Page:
Can we move beyond borders that divide us without losing our identity?
Over the past decade, the yearning for rootedness, for being part of a story bigger than oneself, has flared up as a cultural force to be reckoned with. There’s much to affirm in this desire to belong to a people. That means pride in all that is admirable in the nation to which we belong – and repentance for its historic sins.
A focus on national identity, of course, can lead to darker places. The new nationalists, who in Western countries often appeal to the memory of a Christian past, applaud when governments fortify borders to keep out people who are fleeing for their lives. (Needless to say, such actions are contrary to the Christian faith.) Is our yearning for roots doomed to lead to a heartless politics of exclusion? Does maintaining group or national identity require borders guarded with lethal violence?
The answer isn’t artificial schemes for universal brotherhood, such as a universal language. Our differences are what make a community human. Might the true ground for community lie deeper even than shared nationality or language? After all, the biblical vision of humankind’s ultimate future has “every tribe and language and people and nation” coming together – beyond all borders but still as themselves.
In this issue:
- Santiago Ramos describes a double homelessness immigrant children experience as outsiders in both countries.
- Ashley Lucas profiles a Black Panther imprisoned for life and looks at the impact on his family.
- Simeon Wiehler helps a museum repatriate a thousand human skulls collected by a colonialist.
- Yaniv Sagee calls Zionism back to its founding vision of a shared society with Palestinians.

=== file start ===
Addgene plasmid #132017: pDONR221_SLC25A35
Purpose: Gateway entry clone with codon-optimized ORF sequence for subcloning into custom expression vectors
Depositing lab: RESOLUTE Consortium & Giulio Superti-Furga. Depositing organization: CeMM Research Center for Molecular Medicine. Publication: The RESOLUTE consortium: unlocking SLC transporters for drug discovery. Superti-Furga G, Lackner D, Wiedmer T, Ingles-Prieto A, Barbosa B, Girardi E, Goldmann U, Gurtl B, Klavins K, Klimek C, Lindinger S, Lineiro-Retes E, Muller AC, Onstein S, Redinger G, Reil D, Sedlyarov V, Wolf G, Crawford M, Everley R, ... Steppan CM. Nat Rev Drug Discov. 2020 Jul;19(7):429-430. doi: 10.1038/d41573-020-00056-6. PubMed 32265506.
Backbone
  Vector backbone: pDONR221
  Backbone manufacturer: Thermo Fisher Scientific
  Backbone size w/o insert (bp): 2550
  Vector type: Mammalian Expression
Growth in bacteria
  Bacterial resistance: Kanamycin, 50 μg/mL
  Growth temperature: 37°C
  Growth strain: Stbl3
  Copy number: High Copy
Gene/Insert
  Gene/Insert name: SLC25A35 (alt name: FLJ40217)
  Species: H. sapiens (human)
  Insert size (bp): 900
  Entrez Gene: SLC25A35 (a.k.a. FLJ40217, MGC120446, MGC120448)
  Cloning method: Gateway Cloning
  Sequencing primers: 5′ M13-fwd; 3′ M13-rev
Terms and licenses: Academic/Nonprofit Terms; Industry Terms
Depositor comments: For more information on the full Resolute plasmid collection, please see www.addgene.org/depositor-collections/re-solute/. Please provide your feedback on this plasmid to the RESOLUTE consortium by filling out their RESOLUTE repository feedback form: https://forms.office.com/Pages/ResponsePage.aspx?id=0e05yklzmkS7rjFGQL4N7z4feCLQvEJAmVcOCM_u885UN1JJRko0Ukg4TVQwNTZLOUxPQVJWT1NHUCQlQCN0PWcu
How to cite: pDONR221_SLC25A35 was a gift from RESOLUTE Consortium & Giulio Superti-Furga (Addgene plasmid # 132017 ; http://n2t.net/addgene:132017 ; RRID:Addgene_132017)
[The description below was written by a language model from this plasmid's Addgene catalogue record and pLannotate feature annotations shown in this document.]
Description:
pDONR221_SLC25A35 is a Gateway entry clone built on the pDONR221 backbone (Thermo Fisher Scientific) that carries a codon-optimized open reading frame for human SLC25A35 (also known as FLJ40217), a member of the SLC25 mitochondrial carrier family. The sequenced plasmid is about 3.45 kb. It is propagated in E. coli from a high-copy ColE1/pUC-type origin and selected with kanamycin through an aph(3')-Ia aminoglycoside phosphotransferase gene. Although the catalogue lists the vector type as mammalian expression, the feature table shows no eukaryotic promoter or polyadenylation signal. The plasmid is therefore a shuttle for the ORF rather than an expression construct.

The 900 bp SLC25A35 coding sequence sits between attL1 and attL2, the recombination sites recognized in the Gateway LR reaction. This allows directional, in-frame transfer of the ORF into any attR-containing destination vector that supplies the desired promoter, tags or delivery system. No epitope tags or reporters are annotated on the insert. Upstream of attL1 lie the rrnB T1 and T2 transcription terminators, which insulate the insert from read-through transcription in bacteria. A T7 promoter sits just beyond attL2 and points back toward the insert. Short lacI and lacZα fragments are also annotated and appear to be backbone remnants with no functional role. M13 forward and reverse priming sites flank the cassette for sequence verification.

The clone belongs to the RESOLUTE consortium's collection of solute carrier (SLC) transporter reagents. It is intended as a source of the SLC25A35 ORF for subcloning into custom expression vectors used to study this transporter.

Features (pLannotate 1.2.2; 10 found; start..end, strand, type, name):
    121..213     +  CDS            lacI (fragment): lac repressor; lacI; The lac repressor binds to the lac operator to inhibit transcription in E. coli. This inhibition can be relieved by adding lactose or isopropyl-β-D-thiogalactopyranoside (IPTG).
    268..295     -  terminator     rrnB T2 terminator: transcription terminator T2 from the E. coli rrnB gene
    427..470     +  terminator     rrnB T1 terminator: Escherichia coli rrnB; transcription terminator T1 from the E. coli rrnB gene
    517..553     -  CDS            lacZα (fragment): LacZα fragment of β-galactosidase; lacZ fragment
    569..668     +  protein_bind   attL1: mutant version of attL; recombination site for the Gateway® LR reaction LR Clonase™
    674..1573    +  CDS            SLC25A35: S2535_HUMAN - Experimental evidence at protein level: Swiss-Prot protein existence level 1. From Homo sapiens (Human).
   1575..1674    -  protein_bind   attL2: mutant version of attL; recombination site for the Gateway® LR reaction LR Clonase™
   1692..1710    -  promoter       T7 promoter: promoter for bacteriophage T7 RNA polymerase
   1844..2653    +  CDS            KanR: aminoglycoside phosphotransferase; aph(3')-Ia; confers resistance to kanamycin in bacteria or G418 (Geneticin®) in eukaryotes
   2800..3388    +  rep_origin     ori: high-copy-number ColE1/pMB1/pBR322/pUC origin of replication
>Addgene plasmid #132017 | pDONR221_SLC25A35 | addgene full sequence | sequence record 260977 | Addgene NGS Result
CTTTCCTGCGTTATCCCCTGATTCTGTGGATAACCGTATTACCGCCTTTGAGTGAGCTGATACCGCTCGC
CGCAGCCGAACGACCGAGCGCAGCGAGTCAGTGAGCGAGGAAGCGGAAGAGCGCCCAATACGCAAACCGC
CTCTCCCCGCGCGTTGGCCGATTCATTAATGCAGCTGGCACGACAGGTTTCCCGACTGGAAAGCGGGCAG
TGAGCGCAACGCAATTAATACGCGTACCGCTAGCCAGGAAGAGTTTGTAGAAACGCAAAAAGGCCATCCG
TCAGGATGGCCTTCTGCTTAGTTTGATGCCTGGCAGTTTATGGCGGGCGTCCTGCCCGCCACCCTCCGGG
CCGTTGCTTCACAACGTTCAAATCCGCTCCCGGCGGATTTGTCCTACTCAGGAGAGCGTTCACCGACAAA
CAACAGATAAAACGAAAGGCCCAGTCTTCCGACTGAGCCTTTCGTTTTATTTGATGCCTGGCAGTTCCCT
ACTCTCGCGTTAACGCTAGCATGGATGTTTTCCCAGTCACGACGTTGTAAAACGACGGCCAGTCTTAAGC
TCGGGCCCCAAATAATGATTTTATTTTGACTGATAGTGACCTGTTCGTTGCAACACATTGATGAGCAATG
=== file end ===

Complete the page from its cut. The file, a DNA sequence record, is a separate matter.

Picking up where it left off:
- Stephanie Saldaña finds the lost legendary chocolates of Damascus being crafted in Texas.
- Edwidge Danticat says storytelling builds a home that no physical separation can take away.
- Phographer River Claure reimagines Saint-Exupéry’s Le Petit Prince as an Aymara fairy tale.
- Ann Thomas tells of liminal experiences while helping families choose a cemetery plot.
- Russell Moore challenges the church to reclaim its integrity and staunch an exodus.
You’ll also find:
- Prize-winning poems by Mhairi Owens, Susan de Sola, and Forester McClatchey
- A profile of Japanese peacemaker Toyohiko Kagawa
- Reviews of Fredrik deBoer’s The Cult of Smart, Anna Neima’s The Utopians, and Amor Towles’s The Lincoln Highway
- Insights on following Jesus from E. Stanley Jones, Barbara Brown Taylor, Teresa of Ávila, Oscar Romero, Martin Luther King Jr., Eberhard Arnold, Leonardo Boff, Meister Eckhart, C. S. Lewis, Hermas, and Dietrich Bonhoeffer
Plough Quarterly features stories, ideas, and culture for people eager to put their faith into action. Each issue brings you in-depth articles, interviews, poetry, book reviews, and art to help you put Jesus’ message into practice and find common cause with others.